GENEVA (4 June 2018) – The United States’ principal strategy for dealing with extreme poverty is to criminalise and stigmatise those in need of assistance, a report by a UN independent expert has found.
“For one of the world’s wealthiest countries to have 40 million people living in poverty and over five million living in ‘Third World’ conditions is cruel and inhuman,” the UN Special Rapporteur on extreme poverty and human rights, Philip Alston, said in a new report.
The report, to be presented to the UN Human Rights Council on 21 June, delivers Alston’s findings from a fact-finding visit to California, Alabama, Georgia, Puerto Rico, West Virginia and Washington, D.C. from 1 to 15 December 2017.
“The Trump Administration has brought in massive tax breaks for corporations and the very wealthy, while orchestrating a systematic assault on the welfare system,” he said. “The strategy seems to be tailor-made to maximize inequality and to plunge millions of working Americans, and those unable to work, into penury.
“Locking up the poor precisely because they are poor, greatly exaggerating the amount of fraud in the system, shaming those who need assistance, and devising ever more obstacles to prevent people from getting needed benefits, is not a strategy to reduce or eliminate poverty.
“It seems driven primarily by contempt, and sometimes even by hatred for the poor, along with a ‘winner takes all’ mentality”, said the independent human rights expert appointed by the Human Rights Council to look at poverty and human rights in countries around the world.
“The evidence is everywhere. On Skid Row in Los Angeles, 14,000 homeless persons were arrested in 2016 for urinating in public, while overall arrests in the city were declining. For those wondering what the problem is, the answer is not hard to find. In 2016 there were only nine public toilets available for some 1,800 homeless individuals on Skid Row. The resulting ratio of one public toilet per 200 individuals would not even meet the minimum standards the UN sets for Syrian refugee camps.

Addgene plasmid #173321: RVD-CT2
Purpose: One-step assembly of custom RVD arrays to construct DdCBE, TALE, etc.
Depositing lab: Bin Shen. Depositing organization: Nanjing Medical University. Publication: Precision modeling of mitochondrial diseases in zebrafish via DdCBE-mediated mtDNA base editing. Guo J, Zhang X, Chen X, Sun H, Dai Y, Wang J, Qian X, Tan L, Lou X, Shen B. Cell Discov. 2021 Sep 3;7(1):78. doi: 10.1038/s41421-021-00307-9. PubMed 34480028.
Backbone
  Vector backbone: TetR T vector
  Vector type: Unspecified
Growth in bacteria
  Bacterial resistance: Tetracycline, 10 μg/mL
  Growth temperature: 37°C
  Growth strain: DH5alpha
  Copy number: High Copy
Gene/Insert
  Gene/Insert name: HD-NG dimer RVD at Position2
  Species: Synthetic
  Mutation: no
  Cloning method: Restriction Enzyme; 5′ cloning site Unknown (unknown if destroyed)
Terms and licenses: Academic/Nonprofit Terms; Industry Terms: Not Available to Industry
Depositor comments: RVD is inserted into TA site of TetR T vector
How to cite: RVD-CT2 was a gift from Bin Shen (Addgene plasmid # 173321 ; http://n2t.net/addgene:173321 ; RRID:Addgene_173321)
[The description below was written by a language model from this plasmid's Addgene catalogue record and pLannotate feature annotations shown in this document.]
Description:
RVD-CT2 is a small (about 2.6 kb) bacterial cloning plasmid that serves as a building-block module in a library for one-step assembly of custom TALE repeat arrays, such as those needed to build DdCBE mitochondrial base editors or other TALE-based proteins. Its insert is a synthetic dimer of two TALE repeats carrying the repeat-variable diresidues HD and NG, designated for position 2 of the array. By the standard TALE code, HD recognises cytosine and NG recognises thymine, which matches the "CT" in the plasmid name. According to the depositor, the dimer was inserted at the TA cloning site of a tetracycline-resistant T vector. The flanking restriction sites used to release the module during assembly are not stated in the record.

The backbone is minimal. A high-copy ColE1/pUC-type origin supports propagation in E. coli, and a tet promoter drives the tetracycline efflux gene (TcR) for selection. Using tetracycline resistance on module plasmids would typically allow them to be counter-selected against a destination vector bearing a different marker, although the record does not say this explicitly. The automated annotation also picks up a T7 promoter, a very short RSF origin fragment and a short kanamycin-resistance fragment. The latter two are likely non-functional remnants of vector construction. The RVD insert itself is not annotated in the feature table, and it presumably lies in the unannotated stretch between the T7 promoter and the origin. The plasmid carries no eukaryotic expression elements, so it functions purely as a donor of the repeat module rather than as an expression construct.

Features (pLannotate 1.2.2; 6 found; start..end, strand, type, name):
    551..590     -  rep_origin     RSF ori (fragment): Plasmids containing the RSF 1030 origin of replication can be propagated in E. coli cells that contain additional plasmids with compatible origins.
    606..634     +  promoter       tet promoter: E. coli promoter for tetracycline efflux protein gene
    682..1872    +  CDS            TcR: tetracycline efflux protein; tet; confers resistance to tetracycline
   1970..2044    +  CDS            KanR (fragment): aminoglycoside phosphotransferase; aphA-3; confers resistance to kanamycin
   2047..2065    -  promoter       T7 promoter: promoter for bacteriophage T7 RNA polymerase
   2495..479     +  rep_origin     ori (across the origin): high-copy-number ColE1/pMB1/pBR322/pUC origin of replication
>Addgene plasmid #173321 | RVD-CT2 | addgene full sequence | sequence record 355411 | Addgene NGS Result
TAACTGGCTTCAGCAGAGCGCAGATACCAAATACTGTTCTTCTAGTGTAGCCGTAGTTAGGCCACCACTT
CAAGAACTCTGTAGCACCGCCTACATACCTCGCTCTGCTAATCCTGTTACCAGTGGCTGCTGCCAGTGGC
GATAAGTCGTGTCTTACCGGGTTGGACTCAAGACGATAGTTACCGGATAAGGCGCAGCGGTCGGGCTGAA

“The legal system is used to raise revenue for states, not to promote justice, a pervasive problem across the country. Fines and fees are piled up so that low level infractions become immensely burdensome, a process that mostly affects the poorest members of society. At the same time, judges set large bail amounts for defendants awaiting trial, allowing the rich to pay their way to freedom, while the poor sit in jail unable to work or provide for their families. Some 11 million people are admitted to local jails annually, and on any given day more than 730,000 people are being held, of whom almost two thirds are awaiting trial and therefore presumed to be innocent.
“Contempt for the poor has intensified under the Trump Administration,” said Alston.
“Several political appointees with whom I spoke were completely sold on the narrative that the poor are scammers living high on welfare. This was reflected in the administration’s 2019 Budget which claims that many welfare recipients should instead be forced to find employment, and that many are defrauding the system. But the Trump Administration failed to provide me with any evidence of massive fraud or of the supposedly ample job opportunities for those currently receiving benefits. In fact, the evidence is that welfare fraud is not widespread and that most welfare recipients already work or are physically or mentally unable to work.
“The United States now has the highest income inequality in the Western world, the highest incarceration rate in the entire world, and one of the lowest turnout rates in elections among developed countries. It is no coincidence that high inequality coincides with the overt and covert disenfranchisement of millions and millions of American voters.
“The result is that democracy itself is under threat because of extreme inequality and the range of policies being pursued to make it worse.”
Mr. Philip Alston (Australia) took up his functions as the Special Rapporteur on extreme poverty and human rights in June 2014. As a Special Rapporteur, he is part of what is known as the Special Procedures of the Human Rights Council. Special Procedures, the largest body of independent experts in the UN Human Rights system, is the general name of the Council’s independent fact-finding and monitoring mechanisms that address either specific country situations or thematic issues in all parts of the world. Special Procedures’ experts work on a voluntary basis; they are not UN staff and do not receive a salary for their work. They are independent from any government or organization and serve in their individual capacity.